Jus?Talking : The wrong tune of a talent contest | india | Hindustan Times
  • Wednesday, Jul 18, 2018
  •   °C  
Today in New Delhi, India
Jul 18, 2018-Wednesday
-°C
New Delhi
  • Humidity
    -
  • Wind
    -

Jus?Talking : The wrong tune of a talent contest

A voice from Assam can be the voice of India as much as a voice from Delhi or Mumbai or Chennai

india Updated: Jan 21, 2006 17:03 IST

A voice from Assam can be the voice of India as much as a voice from Delhi or Mumbai or Chennai

TV these days is so full of low-quality drama that I’ve given up watching it. A saas or a bahu occasionally registers fleetingly on my TV screen and my consciousness.

Apart from that there are those equally interminable ‘talent hunts’. These compete with WWE in their style of building up rivalries and contests. Singers deliver dialogues in the manner of Batista meeting John Cena.

It’s all too melodramatic to bear, but apparently it works with most of my country cousins. Now one of these shows, Sa Re Ga Ma Pa on Zee TV, has finally neared its finale. The mode of selection of these contestants was mainly by viewers poll on phone and SMS.

The first contestant who made it to the round of three is Debojit from Assam. He suddenly found himself facing a rebellion from his fellow-contestants, who threatened to walk out of the event without explicitly stating why. I would have changed the channel at all this natak but a statement by one of the ‘mentors’ in the show stopped me.

Debojit got 80 percent of his votes from Assam, Adesh Shrivastava said. “We want a voice of India, not a voice of Assam”, someone in the studio shouted. Fair enough. Except that, firstly, the fellow had polled more votes than other prospective ‘voices of India’, and secondly, Assam is stilldespite its several insurgencies a part of India.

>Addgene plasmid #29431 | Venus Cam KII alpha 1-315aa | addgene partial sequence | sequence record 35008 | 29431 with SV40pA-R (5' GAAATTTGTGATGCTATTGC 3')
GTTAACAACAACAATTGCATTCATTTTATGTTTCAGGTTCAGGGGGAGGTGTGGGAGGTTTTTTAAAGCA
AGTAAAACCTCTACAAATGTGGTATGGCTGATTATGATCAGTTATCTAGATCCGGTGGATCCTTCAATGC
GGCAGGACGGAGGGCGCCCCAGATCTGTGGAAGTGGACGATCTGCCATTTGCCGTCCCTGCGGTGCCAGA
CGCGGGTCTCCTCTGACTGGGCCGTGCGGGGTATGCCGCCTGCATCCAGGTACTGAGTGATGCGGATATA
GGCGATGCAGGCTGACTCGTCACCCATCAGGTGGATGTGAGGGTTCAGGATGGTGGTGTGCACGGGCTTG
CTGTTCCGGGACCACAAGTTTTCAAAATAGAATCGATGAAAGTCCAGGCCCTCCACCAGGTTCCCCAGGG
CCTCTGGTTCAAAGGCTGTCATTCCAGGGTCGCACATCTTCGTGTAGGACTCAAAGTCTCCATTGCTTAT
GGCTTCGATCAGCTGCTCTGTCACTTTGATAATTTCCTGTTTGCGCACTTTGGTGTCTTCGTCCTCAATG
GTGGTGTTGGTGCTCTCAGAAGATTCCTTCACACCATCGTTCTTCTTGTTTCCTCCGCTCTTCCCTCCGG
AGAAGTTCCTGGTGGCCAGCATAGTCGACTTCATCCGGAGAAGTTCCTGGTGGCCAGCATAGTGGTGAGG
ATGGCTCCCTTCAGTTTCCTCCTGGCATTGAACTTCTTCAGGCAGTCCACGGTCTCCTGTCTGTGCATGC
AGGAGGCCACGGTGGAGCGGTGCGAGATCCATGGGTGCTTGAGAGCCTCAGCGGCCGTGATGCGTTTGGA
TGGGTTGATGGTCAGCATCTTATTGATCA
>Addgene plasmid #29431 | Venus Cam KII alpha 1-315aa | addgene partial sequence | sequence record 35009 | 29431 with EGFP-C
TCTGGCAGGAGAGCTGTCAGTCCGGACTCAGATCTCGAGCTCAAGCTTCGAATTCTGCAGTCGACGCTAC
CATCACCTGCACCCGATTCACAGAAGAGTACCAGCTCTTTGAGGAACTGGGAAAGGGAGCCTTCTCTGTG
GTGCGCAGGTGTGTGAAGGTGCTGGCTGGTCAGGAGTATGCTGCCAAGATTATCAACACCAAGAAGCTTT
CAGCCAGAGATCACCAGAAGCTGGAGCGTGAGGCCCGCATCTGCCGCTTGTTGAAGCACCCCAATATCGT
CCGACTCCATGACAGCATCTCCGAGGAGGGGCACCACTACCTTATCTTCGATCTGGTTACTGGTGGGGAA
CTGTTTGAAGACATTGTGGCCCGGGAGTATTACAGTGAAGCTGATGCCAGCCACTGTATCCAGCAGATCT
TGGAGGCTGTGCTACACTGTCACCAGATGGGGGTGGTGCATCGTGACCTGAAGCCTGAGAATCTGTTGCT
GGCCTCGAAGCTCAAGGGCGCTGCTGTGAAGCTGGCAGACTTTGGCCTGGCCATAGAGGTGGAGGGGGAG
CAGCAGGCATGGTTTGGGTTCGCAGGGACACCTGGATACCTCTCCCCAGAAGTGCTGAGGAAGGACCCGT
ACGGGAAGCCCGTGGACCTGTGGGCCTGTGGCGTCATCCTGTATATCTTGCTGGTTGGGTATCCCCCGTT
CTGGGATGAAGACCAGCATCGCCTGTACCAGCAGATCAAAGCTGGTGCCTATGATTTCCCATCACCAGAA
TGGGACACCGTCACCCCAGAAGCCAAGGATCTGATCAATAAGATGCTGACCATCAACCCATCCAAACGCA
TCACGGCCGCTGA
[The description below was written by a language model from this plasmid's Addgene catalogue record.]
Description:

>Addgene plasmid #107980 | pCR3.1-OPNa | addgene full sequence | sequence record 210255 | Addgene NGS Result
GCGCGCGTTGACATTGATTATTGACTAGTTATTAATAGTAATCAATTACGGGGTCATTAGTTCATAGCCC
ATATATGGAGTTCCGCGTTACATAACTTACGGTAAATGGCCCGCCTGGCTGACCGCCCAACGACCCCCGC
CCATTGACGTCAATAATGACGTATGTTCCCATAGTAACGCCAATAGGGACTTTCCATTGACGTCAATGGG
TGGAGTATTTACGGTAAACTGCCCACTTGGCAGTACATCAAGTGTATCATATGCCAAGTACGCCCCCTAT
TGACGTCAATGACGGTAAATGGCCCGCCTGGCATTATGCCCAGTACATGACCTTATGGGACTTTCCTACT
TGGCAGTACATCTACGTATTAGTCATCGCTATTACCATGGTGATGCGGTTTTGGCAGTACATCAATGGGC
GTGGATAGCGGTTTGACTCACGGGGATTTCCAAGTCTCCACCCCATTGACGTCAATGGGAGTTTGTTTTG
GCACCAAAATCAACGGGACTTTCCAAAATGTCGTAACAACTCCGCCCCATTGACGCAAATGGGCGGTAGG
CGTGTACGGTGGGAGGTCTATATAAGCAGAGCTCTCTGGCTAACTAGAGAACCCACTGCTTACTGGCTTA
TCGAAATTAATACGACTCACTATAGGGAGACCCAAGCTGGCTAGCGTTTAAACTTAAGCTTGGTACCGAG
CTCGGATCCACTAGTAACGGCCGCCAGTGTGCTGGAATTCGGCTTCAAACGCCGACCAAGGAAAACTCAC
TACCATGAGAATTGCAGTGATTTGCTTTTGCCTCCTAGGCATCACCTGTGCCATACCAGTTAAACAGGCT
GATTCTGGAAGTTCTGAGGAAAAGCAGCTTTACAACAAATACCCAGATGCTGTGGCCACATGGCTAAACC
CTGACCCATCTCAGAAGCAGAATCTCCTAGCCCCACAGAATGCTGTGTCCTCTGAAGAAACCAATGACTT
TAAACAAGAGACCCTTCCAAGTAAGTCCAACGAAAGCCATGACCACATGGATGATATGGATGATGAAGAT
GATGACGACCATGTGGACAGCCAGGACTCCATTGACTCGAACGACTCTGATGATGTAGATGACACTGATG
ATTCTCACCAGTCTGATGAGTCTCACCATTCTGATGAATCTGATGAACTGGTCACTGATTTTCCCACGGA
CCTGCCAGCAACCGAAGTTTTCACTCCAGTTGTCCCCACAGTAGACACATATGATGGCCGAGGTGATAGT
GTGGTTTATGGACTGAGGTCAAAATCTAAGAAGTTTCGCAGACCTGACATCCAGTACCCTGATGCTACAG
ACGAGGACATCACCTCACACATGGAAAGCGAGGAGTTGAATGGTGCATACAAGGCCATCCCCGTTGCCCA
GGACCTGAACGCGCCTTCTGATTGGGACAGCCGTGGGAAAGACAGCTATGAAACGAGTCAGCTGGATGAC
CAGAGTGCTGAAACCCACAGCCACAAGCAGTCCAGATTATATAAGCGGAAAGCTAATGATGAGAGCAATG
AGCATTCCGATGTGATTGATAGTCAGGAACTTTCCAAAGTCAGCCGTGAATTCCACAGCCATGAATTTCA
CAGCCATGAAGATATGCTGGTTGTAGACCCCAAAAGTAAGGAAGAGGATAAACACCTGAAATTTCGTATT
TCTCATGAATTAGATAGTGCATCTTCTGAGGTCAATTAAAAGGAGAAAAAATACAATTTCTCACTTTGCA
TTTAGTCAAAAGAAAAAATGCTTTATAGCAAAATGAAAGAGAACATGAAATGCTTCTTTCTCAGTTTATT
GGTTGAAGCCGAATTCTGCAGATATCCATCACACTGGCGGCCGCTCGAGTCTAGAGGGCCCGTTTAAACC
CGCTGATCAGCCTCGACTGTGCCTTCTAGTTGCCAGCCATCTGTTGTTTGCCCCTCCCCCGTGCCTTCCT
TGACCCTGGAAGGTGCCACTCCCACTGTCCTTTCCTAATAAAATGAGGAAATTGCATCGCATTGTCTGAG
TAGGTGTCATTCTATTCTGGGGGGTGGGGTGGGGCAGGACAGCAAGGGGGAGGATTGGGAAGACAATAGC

A voice from Assam can be the voice of India as much as a voice from Delhi or Mumbai or Chennai. For the past few centuries, the West has dominated the world. So their perceptions of what is ‘mainstream’ have come to dominate globally.

Today we all speak English, listen to pop and rock, pride ourselves on our knowledge of Hollywood and European soccer, and of course dress in jeans and skirts and such likes. However, the point to note is that the average college or school student in America doesn’t know Hindi, or listen to Indian music, or follow cricket, or know who Amitabh Bachchan is.

When Big B was voted the greatest star of stage or screen in a BBC online poll in 1999, there was considerable consternation in the West. The thing that went around then was that India, with its huge population, had voted for Big B and so he won there was no way he could be better than the best of the West.

Which may be true. If the world accepts the definition of what is ‘good’ cinema. Unfortunately, for me, a song from Chhote Miyan Bade Miyan is better cinema than an hour of Gone With the Wind simply because I enjoy it more. So there are these disparities in the world.

The artists will treat non-artists as charlatans if we try their game. The West will be miffed if our man wins a global award over their icons. Their sense of domination will get jolted. Now think of how the ‘centre’ treats the periphery in India. If you don’t speak Hindi, don’t listen to Bollywood music, don’t care about cricket, you’re an outsider already.

If on top of that you look different say, Mongoloid your status as second-class citizen is almost confirmed. That’s the way life is for many people from the Northeast who come to ‘mainland India’.

They can either become duplicates of the ‘mainstream’ people or stay in their ghettoes. And even if they do adopt ‘mainstream’ ways, the story doesn’t always end happily.

Like Debojit, for example, who sings in Hindi, but must now contend with the fact that his support base is from the Northeast and not the cow belt, which is the ‘mainstream’ merely because it sends more crooks to Parliament.